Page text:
When it comes to gardens, what can be recycled?
Plants can be composted, tree limbs chipped, and a great deal can go out in green waste, but there are also solid items that are harder to deal with.
When it comes to the plastic pots that many locals accumulate, most of them can be reused or recycled.
Larger pots can be re-used and will be accepted by many local businesses.
“A lot of times, nurseries will take back the pots,” said Meg Jordan, the Langley Demonstration Garden coordinator for LEPS.
The demonstration garden currently has plenty of empty pots, which are headed off to a local charity for re-use, said Jordan.
“They are a re-use item for sure,” Jordan said, citing the old reduce, re-use, recycle mantra.
The pots can be re-used, or if they are broken, can go to recycling centres.
The same holds true for smaller pots and trays, including those used for bedding plants.
Depending on local recycling requirements, some types of plastic trays and pots can go into the curbside blue box system, if they have been cleaned of soil.
Paper-fibre pots and trays may also be eligible for recycling.
The maximum size in most jurisdictions for recycling a plastic pot is 25 litres, according to the Recycling Council of British Columbia.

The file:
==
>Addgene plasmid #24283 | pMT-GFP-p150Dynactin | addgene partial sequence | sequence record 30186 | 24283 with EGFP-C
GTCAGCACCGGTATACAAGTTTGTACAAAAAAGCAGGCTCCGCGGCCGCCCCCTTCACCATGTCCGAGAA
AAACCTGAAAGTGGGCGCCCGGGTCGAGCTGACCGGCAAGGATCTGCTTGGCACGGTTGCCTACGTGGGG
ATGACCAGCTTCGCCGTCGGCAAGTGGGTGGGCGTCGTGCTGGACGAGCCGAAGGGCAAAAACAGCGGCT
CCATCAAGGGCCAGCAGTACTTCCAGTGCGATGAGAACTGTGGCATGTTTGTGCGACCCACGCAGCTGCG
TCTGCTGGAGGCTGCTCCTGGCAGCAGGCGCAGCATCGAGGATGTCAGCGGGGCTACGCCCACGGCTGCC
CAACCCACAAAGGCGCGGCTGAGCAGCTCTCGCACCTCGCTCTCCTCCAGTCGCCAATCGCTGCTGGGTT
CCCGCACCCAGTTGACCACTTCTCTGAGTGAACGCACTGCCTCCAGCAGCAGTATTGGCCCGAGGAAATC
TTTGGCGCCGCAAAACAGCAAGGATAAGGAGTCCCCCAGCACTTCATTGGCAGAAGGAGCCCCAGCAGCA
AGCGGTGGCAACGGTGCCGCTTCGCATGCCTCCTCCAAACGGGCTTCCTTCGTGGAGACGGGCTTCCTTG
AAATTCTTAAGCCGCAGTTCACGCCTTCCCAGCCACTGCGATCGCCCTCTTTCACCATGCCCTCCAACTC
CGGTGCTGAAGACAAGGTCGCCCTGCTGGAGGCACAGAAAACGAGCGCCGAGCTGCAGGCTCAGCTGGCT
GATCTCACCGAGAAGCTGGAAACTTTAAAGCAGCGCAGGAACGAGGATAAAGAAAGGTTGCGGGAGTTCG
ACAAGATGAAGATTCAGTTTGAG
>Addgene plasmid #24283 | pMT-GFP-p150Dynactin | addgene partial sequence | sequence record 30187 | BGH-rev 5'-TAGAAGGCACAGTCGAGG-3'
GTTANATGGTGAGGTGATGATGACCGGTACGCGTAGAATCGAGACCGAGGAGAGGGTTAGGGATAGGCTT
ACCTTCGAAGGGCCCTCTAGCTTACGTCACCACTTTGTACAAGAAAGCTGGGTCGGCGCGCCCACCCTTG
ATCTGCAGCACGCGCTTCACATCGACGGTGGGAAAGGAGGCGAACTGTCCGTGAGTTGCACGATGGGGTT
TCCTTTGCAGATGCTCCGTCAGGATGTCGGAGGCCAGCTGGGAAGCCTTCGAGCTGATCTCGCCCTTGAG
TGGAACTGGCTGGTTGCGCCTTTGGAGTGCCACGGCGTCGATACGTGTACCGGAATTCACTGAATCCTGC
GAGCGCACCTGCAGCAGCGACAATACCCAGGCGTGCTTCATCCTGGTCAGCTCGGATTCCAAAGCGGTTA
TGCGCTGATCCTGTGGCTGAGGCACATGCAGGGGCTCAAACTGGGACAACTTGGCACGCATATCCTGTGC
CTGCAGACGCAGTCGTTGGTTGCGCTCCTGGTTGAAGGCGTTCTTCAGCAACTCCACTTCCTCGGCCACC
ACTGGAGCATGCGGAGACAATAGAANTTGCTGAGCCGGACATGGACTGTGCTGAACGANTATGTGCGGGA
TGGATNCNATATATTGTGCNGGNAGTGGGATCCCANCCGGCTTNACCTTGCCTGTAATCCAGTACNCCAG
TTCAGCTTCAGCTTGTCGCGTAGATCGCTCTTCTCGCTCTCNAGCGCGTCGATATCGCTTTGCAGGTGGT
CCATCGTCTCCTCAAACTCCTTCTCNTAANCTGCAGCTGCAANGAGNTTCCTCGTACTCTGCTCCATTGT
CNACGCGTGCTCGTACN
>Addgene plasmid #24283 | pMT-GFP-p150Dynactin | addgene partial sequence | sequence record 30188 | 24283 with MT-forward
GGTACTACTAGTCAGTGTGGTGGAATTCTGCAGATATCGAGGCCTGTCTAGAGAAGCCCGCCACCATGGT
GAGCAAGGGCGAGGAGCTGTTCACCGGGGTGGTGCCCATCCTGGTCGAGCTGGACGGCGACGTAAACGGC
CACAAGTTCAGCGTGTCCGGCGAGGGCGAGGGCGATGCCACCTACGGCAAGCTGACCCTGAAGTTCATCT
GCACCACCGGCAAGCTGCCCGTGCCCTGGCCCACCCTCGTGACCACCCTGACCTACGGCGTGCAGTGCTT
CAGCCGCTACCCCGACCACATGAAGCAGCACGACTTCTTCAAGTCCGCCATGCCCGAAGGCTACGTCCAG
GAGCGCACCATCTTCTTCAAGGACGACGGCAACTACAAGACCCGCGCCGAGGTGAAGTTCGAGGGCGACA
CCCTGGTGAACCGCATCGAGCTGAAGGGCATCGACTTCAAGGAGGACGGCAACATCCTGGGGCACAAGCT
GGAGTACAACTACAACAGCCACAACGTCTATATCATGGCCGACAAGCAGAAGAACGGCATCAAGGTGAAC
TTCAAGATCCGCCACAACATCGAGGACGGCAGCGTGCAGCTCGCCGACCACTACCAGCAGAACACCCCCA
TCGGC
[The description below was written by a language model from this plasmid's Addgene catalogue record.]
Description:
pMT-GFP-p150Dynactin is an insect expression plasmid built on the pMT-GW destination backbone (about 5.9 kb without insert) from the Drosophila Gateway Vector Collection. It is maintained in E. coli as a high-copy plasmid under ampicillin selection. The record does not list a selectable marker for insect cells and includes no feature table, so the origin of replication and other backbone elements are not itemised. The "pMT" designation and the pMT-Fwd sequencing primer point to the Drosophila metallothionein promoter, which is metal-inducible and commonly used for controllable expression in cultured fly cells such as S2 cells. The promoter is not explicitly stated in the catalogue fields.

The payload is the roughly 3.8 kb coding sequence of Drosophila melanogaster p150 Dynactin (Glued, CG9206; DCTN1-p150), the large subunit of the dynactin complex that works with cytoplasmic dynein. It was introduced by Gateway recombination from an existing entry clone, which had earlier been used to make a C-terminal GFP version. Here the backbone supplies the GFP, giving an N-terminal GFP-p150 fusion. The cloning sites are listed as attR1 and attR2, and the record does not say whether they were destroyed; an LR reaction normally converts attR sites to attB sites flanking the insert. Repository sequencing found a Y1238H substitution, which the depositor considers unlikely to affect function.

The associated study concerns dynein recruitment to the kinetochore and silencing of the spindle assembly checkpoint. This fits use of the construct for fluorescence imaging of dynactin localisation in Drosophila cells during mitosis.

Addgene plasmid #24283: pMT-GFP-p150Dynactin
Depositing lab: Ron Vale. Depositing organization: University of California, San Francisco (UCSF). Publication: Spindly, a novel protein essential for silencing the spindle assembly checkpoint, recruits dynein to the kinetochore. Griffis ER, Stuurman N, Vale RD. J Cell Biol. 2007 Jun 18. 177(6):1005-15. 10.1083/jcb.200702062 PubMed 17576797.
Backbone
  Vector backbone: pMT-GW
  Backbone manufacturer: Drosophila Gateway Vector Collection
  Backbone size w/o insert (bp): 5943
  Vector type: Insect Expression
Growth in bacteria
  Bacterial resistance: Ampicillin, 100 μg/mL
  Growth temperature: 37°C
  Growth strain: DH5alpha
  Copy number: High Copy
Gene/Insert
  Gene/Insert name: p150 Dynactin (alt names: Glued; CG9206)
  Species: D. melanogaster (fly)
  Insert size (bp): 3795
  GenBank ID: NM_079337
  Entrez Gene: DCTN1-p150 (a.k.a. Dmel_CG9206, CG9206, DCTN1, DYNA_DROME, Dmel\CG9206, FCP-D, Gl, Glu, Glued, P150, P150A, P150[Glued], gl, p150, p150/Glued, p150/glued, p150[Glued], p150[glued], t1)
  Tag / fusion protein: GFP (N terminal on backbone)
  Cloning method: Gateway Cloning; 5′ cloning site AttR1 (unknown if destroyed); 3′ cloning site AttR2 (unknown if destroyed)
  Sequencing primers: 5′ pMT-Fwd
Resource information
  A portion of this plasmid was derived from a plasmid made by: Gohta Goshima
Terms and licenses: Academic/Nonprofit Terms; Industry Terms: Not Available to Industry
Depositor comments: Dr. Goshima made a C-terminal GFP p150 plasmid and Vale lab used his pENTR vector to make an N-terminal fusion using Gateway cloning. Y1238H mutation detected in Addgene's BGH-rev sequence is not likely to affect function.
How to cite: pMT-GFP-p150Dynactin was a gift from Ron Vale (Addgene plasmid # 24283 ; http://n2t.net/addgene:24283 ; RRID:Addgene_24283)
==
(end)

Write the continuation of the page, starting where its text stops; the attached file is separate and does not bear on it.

Recycling depots around Langley also allow free drop off of larger items, or those that won’t go into the curbside system.
Check the recycling number on the plastic items to see whether they can go into the blue box or if they need to be taken to a centre.
The Metro Vancouver Green Can system allows for food waste as well as a lot of organic garden waste to be taken to the curb to turn into compost.
Everything from grass clippings to pizza boxes can go into the green can. Branches have to be bundled and tied with string and put out separately, and bundles should be less than one metre long and half a metre in diameter.
Old chemicals, including pesticides and herbicides, can be dropped off at recycling centres year round, or at the annual Household Hazardous Waste recycling event held in October.
Finally, trimmings from plants should be put out with green waste or composted on site, said Jordan.
Dumping trimmings by the side of the road, in ravines, or in parks can help spread invasive plants.
“A stem can take over an area,” said Jordan.
Plants meant for yards or pots are not meant for the wild, and can damage forest or streamside environments, she said.